Akshara theatre brings a book to life every month in Delhi

It’s the story of an irresistible attraction. A calling that cannot be ignored. Are we talking of what made Gopal Sharman and Jalabala Vaidya devote their lives to theatre despite the unpredictable nature of the profession? Not exactly — though the words could certainly be applied to them. More specifically, however, the fatal attraction being described here is to be found in “The Strange Case of Billy Biswas”, a novel by Arun Joshi, which they will be presenting in their series of dramatised book readings this coming Saturday at 7 p.m. at their theatre, Akshara in the heart of town.

The book readings began in July with students from the Hindu College Dramatics Society presenting a dramatised reading of the celebrated novel “Shantaram.” The readings are what Sharman and Vaidya call “halfway to being a play.” The written word is brought to life with the help of lights, music, props and some action. Some action?

Monthly affair

In “Shantaram”, which, as Vaidya says, has “a crime thriller type of excitement,” there was an escape scene in which one of the participants had to jump down from the balcony. The DU students were understandably thrilled. Vaidya and Sharman were too — with the audience response — and so decided to make the dramatised book readings a monthly affair. Vaidya, who edits the works for the two-hour readings, says, “Now that’s a big thing. I now know what happens when you transform a novel into a film.” Some strands have to be left out. “Otherwise it would become a serial,” jokes Sharman, who is composing music for this Saturday’s reading.

Not many may be familiar with “Billy Biswas.” Published in the 1970s, it is the story of a highly educated young man who abandons an engineering degree in favour of anthropology, then abandons a privileged city life for the irresistible lure of tribal life in the Chhattisgarhi jungles. Besides an inherent element of sexuality, represented by the tribal woman for whom he is willing to give up everything, this “story of his total seduction by the jungle” also carries, says Vaidya, “a deja vu-like foretaste of the politics we see taking place in those very Chhattisgarhi hills today.”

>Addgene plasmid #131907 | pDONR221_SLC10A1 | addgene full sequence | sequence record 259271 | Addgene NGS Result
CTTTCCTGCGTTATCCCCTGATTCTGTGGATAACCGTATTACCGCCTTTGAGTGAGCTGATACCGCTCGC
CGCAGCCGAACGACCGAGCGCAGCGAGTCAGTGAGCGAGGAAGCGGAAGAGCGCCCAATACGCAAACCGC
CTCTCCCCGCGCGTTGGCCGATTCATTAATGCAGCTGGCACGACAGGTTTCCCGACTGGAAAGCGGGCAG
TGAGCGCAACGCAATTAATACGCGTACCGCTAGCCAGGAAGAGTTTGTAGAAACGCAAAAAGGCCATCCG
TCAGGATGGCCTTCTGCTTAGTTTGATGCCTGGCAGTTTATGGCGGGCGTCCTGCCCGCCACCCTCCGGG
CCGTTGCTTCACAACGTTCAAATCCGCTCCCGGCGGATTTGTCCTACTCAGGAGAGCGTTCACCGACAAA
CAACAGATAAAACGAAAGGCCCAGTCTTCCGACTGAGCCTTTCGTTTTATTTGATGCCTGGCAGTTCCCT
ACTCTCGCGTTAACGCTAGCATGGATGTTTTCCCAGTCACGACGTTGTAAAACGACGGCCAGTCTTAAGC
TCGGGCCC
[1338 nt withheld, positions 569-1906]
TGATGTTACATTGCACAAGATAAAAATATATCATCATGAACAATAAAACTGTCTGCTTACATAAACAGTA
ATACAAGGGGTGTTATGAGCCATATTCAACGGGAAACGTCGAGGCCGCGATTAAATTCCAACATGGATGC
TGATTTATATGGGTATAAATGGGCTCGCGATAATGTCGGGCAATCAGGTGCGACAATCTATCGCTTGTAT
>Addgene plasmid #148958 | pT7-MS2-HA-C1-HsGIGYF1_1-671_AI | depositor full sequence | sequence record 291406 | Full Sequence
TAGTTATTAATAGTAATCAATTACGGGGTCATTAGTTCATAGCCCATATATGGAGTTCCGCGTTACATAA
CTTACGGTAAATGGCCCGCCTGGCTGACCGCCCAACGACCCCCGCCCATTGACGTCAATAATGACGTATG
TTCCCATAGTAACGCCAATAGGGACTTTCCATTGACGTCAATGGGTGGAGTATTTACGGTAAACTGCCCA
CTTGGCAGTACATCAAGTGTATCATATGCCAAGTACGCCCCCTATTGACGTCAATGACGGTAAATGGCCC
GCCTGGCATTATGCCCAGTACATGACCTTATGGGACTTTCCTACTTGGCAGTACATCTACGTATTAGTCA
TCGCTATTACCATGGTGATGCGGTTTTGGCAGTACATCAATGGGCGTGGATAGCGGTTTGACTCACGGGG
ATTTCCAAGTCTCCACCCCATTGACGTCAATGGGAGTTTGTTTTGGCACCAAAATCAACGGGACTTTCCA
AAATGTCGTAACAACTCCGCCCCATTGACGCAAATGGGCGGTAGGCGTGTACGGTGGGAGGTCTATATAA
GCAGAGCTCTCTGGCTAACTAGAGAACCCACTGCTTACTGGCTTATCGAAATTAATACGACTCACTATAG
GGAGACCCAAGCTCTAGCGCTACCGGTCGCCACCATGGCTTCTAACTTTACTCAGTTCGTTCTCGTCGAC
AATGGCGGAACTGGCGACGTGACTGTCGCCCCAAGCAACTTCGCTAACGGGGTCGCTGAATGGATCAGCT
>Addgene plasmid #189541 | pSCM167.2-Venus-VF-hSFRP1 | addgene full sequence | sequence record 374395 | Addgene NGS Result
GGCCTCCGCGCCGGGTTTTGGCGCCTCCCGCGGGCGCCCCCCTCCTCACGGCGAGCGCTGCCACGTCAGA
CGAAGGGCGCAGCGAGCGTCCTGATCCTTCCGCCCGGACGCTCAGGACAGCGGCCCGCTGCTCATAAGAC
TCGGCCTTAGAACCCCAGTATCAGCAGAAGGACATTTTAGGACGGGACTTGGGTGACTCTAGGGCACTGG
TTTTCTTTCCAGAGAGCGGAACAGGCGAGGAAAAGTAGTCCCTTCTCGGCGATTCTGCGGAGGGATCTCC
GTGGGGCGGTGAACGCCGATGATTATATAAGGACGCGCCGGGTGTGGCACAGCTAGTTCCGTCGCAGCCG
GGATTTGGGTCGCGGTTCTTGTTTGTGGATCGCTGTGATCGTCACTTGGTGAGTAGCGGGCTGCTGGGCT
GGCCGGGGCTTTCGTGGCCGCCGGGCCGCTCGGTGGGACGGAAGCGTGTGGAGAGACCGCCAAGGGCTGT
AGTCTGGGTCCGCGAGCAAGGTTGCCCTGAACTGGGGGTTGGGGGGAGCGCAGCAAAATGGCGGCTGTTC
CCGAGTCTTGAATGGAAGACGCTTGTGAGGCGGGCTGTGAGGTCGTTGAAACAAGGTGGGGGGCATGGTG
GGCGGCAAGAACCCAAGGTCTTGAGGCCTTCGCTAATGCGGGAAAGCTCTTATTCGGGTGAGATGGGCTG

The inner call

However, what attracted her to the book is the idea of losing oneself irretrievably to an inner call. “Everything else — his wife, his child, his parents — everything pales into insignificance in the face of this utter seduction.” It has its parallels throughout Indian literature, she says. “It’s a recurring thought.” Another recurring thought is the desire to be in a mountain cave, she notes, adding, “I hope I’ll find a book encompassing that some day.”

It seems to be a part of Indian thought, she feels inevitably popping up here and there in life or the arts. The former resident of the house in which Akshara now has its headquarters on Baba Kharag Singh Marg too seems to have succumbed to this urge. “He just left this house and was never found.” The man was known to have spiritual leanings and all searches in likely places failed. It is because this is not an unusual story in India, says Vaidya, that she prefers books by Indians or at least with a strong Indian element, like “Shantaram.” It is similar to people’s desire to become film stars and disappearing in the slums of Mumbai. “That is found in ‘Shantaram’. I don’t know whether I should call the whole series ‘The Great Escape’!”

Whatever the name of the series, a great story is a great place to escape to. Hardly a better place to get lost in. Too weak hearted to plunge into hundreds of pages? Take heart. At Akshara’s book readings, the characters will be kind enough to walk right out to meet you.